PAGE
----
As ice melts, local economic impact becoming more clear

Published 8:57 am Tuesday, January 23, 2024

As the ice melts and streets are cleared, local businesses and city and county officials are beginning to tally up the costs of what the area’s first major winter storm cost.

Unlike other weather events, like tornadoes and hurricanes that cause physical damage, the frigid temps and icy roads caused damage to government budgets, personal wallets and business revenue.

Pam Swain, president and CEO of the Oxford and Lafayette County Chamber of Commerce said the unprecedented long stint of extreme cold and ice had a significant impact on area businesses.


Swain credited city and county employees’ hard work and dedication in helping to get people back to work and back on the roads as soon as possible.

“It hasn’t been easy, and these men and women have braved the extreme cold and been in treacherous conditions all for the people of our community,” she said. “As businesses open back up we hope our community members will be able to get back out, show some extra love to our area stores and restaurants, tip a little higher than normal, and be careful along the way.”

As a local business owner, Jason Plunk, the owner of Bullseye 95.5 and Hotty Toddy Wedding Cars, experienced the loss personally and as chair of the Chamber Board, also heard from fellow business owners.

” I know first-hand how hard lost revenue is to make up. No matter the circumstance, it shifts the bottom line,” he said. “I suggest our Oxonians consider ‘un-clicking’ a few items in their Amazon or other online cart and consider spending that money locally instead.”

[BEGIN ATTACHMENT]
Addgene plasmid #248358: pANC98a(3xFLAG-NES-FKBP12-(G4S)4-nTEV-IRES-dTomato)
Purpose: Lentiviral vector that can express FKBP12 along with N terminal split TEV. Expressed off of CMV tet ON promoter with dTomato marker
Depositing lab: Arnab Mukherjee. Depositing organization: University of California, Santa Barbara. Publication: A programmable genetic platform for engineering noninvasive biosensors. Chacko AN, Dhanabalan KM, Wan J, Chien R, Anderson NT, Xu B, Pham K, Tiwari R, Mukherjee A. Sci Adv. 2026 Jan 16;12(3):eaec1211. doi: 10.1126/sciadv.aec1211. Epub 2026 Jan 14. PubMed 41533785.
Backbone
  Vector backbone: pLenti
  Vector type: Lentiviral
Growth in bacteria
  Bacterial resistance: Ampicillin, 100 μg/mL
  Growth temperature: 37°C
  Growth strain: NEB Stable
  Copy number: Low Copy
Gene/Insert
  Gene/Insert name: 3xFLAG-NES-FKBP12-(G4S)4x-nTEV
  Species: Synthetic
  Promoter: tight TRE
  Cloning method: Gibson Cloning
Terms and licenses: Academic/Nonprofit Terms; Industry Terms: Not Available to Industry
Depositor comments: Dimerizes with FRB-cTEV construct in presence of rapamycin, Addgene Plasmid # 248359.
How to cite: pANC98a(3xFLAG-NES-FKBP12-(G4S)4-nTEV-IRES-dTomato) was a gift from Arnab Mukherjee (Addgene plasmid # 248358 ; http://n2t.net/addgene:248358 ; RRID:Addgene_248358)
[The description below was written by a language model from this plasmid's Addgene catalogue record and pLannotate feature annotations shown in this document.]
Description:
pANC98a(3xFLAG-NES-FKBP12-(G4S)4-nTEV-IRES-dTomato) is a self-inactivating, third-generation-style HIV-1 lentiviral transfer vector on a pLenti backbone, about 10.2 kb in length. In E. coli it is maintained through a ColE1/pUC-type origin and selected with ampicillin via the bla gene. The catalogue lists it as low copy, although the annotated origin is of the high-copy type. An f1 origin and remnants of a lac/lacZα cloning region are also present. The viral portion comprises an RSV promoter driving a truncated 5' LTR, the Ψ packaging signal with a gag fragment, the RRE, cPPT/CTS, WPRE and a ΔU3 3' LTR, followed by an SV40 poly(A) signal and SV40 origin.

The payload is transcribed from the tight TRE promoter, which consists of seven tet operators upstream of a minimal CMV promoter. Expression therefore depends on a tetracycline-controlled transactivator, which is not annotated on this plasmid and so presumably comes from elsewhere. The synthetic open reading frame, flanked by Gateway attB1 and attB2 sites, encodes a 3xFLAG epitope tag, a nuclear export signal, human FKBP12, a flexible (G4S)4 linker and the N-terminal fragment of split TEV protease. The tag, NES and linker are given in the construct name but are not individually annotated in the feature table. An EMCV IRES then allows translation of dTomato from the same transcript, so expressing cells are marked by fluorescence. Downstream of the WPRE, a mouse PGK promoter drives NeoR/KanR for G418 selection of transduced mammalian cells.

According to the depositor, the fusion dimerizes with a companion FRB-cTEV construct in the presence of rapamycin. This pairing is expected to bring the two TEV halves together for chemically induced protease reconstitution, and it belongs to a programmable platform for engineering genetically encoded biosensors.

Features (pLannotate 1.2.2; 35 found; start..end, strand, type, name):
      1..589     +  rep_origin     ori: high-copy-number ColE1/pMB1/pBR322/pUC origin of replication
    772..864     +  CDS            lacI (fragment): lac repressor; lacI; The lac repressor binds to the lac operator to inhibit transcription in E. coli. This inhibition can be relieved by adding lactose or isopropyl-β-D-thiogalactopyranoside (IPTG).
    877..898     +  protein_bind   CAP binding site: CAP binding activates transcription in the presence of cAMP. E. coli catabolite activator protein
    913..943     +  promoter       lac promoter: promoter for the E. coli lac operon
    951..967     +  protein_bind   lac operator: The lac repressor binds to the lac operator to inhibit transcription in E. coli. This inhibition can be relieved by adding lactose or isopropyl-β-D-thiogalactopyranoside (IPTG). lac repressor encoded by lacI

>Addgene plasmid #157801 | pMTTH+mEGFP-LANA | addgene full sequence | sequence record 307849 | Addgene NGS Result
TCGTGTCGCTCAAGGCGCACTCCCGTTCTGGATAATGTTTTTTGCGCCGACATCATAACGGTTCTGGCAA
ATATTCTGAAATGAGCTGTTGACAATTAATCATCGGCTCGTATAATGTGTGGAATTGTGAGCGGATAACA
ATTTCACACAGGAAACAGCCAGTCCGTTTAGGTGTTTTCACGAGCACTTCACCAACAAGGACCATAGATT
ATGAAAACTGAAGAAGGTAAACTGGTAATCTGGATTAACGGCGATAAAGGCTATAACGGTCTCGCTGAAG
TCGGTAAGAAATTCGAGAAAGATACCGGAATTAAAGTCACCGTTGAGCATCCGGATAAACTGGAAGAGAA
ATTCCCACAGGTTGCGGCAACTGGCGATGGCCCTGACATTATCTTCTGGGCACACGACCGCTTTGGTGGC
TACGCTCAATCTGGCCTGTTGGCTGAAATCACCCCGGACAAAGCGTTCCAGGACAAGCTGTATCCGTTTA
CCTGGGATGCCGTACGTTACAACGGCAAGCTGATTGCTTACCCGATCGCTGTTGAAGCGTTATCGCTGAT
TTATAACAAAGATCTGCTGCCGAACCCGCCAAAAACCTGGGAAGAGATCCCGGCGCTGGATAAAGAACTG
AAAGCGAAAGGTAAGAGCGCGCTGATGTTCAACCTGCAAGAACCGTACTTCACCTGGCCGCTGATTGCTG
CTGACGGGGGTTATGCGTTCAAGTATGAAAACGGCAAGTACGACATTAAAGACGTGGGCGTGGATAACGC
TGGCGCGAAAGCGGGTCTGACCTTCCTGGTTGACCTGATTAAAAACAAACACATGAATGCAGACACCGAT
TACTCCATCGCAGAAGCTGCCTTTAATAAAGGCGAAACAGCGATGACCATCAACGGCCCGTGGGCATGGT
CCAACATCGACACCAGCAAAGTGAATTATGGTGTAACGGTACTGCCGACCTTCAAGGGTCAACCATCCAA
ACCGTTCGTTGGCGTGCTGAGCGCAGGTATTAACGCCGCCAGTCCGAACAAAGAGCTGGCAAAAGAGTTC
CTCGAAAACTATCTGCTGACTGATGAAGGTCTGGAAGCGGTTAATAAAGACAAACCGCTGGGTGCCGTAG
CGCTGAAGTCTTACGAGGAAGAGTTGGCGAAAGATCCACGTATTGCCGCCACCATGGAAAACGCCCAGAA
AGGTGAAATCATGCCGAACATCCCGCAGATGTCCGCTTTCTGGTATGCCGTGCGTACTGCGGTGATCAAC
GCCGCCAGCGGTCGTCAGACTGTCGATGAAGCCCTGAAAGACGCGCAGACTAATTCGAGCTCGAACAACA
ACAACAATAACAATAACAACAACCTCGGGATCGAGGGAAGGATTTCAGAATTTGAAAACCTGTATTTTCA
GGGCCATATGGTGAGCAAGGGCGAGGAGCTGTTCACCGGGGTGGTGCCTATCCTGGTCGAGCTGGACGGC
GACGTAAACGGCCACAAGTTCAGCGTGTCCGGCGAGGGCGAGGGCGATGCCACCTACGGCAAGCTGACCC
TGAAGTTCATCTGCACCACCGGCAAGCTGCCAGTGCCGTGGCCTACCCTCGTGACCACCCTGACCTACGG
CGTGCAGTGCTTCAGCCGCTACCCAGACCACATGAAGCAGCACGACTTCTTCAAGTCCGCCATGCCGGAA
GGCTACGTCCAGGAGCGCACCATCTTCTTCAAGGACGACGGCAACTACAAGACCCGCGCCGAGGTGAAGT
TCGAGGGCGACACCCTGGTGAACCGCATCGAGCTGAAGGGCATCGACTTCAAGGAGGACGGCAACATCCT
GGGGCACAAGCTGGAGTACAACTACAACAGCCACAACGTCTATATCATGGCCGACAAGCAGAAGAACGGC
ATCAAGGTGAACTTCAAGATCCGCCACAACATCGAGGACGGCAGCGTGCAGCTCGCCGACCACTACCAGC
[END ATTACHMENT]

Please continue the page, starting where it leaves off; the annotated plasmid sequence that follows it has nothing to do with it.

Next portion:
Oxford Mayor Robyn Tannehill often uses the phrase #strongertogether and Plunk said now is the time for community members to come together to help each other and support local businesses and local officials.

“During this time, I saw one too many people who sat behind a keyboard and criticized those exceptional individuals who worked tirelessly to clear our roads,” he said. “To those naysayers, I say shame on you. Shame on you for being a bad neighbor and not cheering them on like the rest of us.”

While unpredictable and often strange weather events are common in north Mississippi and Lafayette County, Allen Kurr, vice president of the Oxford-Lafayette County Economic Development Foundation said the conditions over the last week are “quite unique” and were a challenge for all businesses and industries in our area.

“We applaud the hard work by our city and county employees for the long hours of clearing roads and for their detailed and consistent updates,” he said. “Their efforts, both seen and unseen, directly led to Industry in Oxford continuing to stay productive with little downtime.

“We look forward to getting back to full speed in the coming days, but we must remember that the best way to support your neighbor is to shop and support local.”

The Oxford Eagle will continue to examine the economic impact of last week’s storm and provide that information as it becomes available.